Robyn’s Story: I Will Come Back Stronger

Robyn moved to Salt Spring Island with her dog, Chevy, in September 2020. Originally from Nanaimo, she has lived in different parts of the province, but says she was drawn to the island to be a part of a smaller community and a slower lifestyle.

“I love the beaches and community here,” says Robyn. “I really like to hike and be outside with my dog. I also enjoy exploring and finding the little nooks and crannies of the island—it’s so magical here.”

On a Sunday afternoon at the beginning of January, Robyn and her partner Jamie were planning to celebrate the launch of Robyn’s new life-coaching business and the signing of her first client. They thought they might take their dogs out for a walk. Robyn was in the shower while Jamie’s five-month-old puppy Petey played nearby.

Suddenly, Robyn saw a mirror that had been precariously leaning against the wall start to fall towards Petey. Instinctively, she jumped out of the shower to try and stop it from crashing into him and smashing on the floor.

Robyn slipped on the floor and slid into the mirror.

“The glass lacerated the entire muscle belly on the front of my right shin, down to the bone. I was in shock—I didn’t feel it,” recalls Robyn. “I only looked down because I saw blood. My partner and I looked at each other, and we knew I needed to get to the hospital.”

Jamie wrapped Robyn’s leg with some clean socks and applied pressure.

Once she arrived at Salt Spring Island’s Lady Minto Hospital, Robyn was optimistic. She thought she would get a few stitches and go home. “My spirits were high because I was still in shock,” she says. “I was so wrong.”

The wound wouldn’t stop bleeding. After four hours at the hospital, Robyn learned she would be transferred to Victoria General Hospital (VGH) by ambulance, with Jamie following in a car behind her.

Robyn asked if she could be transferred to Nanaimo so that she could be close to her family. She was told the trauma was too severe. She would need to go to VGH, one of three level-two trauma centres in B.C., and the nearest one to Salt Spring Island.

“That’s the moment I realized how serious it was,” she says.

When Robyn met Dr. Kelly, an Emergency Department physician at Victoria General Hospital, she was still bleeding. The wound was too large and extensive to manage with local anesthetic, so Dr. Kelly and her team put Robyn to sleep in the ER trauma room, using procedural sedation.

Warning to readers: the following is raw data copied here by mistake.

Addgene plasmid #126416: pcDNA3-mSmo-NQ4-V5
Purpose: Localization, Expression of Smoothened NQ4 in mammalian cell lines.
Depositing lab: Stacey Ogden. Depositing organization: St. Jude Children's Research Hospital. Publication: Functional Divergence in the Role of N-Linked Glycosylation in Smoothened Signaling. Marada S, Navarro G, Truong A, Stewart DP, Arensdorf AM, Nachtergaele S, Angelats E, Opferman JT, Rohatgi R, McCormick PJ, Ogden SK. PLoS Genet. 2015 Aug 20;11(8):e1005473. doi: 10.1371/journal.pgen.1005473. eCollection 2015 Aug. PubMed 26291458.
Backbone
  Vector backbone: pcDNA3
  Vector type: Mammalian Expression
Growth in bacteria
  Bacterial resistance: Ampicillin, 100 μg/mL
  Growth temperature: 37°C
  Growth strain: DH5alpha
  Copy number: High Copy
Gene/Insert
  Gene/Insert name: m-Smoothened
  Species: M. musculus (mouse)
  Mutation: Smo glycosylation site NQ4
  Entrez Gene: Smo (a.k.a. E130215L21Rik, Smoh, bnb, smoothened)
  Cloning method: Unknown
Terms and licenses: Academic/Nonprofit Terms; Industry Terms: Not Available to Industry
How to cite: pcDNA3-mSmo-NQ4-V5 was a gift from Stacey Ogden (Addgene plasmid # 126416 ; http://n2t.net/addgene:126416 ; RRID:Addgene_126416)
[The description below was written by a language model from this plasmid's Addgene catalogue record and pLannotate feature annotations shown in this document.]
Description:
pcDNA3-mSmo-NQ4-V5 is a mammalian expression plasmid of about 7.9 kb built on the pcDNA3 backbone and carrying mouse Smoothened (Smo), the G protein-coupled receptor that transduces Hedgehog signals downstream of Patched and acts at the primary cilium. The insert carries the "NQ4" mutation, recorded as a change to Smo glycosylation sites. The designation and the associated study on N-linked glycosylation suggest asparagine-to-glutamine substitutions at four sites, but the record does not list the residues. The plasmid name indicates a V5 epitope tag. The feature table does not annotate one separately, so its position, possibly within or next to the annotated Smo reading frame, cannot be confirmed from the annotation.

“There are multiple techniques used to control large, bleeding wounds like Robyn’s. Having the right equipment available, including an Electrosurgical Unit, meant that our ER team was confident we could stop her bleeding,” says Dr. Kelly. “It also meant that she did not need to be admitted to hospital, and could safely return for urgent surgical repair in a few days.”

As part of the Emerge Stronger campaign, donations to the Victoria Hospitals Foundation are helping fund a new Electrosurgical Unit. This important piece of equipment is critical to treat trauma patients like Robyn.

“Dr. Kelly was amazing. She had such a light heart and brought some humour to the situation, which I really enjoyed.”

Robyn says she was comforted by the care she received—especially by those who went above and beyond to brighten her mood.

“Everyone was so supportive, from the paramedics to the staff at both hospitals,” she says. “When they heard my story, caregivers kept asking to see pictures of the wound and the puppy. They called me a hero for saving him. Meanwhile, I was thinking they were my heroes.”

Robyn stayed in Victoria, and returned to VGH two days later for surgery. Dr. Zarzour, a local orthopedic surgeon, repaired her muscle, and told her to prepare for a 12-week recovery. He also told her he didn’t know if her leg would ever regain its full strength.

An active and upbeat person, Robyn says it has been both a physical and mental challenge to be immobile and confined to her living space. “I’m used to being able to go out and explore with my dog and do things, and I enjoy that,” she says.

But Robyn’s positivity and optimism is relentless. She plans to use her recovery as a chance to take some online courses and emerge stronger from her accident, not just physically, but in every part of her life.

“I just keep telling myself that I will come back stronger from this,” she says. “I have a spiritual side. Slowing down and focusing on recovery has given me a chance to really look at my life. I will never take my body for granted again.”

Robyn is grateful Victoria General Hospital’s world-class trauma care was available when she least expected to need it.

“Accidents happen so fast. It’s so important to have the equipment and services readily available when you need them. You just never know what’s going to happen—what kind of injury or illness you’re going to have to deal with,” says Robyn. “This whole experience has made me so appreciative of modern medicine and our medical system.”